Saturday, March 27, 2010

Nosferatu in Venice

On the plane back from a trip to Scranton and Allentown, I worked on a book outline (something new, not related to vampires, but supernatural and with a teen female lead) and then watched the 1988 movie Nosferatu in Venice, AKA Vampire in Venice. This is a scary, often violent vampire movie from Italy that I totally would not recommend to a young audience. But I'd figure it for PG-13 here.

What, haven't heard of it? Klaus Kinski, star of 1979's Nosferatu, reprising his role (sort of) as a vampire king on the loose in Venice? Up against Christopher Plummer and Donald Pleasance? No? 

One reason is likely that this movie is not actually available in any way I can describe as "legal;" you can order a bootleg of it or even download it on Youtube. Second, this is not a fine film. It's the kind of movie people like me watch and then try to explain why-- when the script often makes no sense, and the pacing could be charitably called "halting," and the three male leads seem to be competing with one another to see who can emote with the most alien-like distance from whatever meaning might be found in the lines, and did I mention that the script makes no sense? Astonishing that this movie can take Plummer, Pleasance and Kinski and wring these performances from them. (Kinski's character benefits from this alien quality.)

I watched Nosferatu in Venice because:
  •  I am a huge fan of Werner Herzog's Nosferatu: The Vampyre, to which this is a completely unofficial sequel, although not really, because the character here is actually (absurdly) named Nosferatu, whereas Kinski's Nosferatu was named Dracula
  • I love, love love eurohorror, especially Italian eurohorror, and honestly most of these movies are strange and don't make much sense, so I knew what I was getting into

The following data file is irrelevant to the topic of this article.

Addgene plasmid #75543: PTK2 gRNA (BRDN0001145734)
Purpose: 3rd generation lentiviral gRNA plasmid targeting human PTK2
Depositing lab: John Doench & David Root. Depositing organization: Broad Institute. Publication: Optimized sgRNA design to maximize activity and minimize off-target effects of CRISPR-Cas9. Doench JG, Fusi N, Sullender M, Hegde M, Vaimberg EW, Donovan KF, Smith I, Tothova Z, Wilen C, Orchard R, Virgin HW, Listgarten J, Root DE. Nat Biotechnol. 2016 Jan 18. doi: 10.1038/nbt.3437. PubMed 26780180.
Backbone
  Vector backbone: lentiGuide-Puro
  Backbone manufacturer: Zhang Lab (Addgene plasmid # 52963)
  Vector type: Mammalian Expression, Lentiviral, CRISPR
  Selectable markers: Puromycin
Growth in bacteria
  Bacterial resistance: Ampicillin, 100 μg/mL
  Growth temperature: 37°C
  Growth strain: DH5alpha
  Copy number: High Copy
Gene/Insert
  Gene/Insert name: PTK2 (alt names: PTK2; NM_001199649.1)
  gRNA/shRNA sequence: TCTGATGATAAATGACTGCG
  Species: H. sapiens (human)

• Movies like these are like coffee table books to me, with an occasional bit of scenery or turn of phrase that might inspire me. And that's why I can recommend it to freaks like me, and you know who you are.

This movie presents a gorgeous, gorgeous Venice crawling with a tall, gnarled master vampire. At carnivale time. So we have Fellini-esque masque balls and fog and gondolas and all kinds of sexy vampire goings on. It's long and dull, but along the way it's beautiful.
At times it looks like a Russel Mulcahy video-- very 80s and blue, and that works well with the groovy Vangelis music.(Literally, actual Vangelis, because I guess there's nothing he wouldn't score.) To that end, we get a number of really great images: the aforementioned Vampire wandering Venice, various grave-risings, a number of beautiful shots from a ruined villa with enormous curtains billowing.

We get a number of interesting vampire rules, such as that the king vampire sleeps 24 hours every 24 days, and can only be killed by true love, which truly is horror, when you think about it, because Nosferatu, even with his awesome blond mullet, is one rancid, sadistic guy.

A very strange, uneven vampire movie. True cult horror and far from the worst I've seen with some cool shots. Good luck finding it!

1 comment:

  1. Strange, uneven, slow and boring in parts, it's still a better movie than Twilight!!!!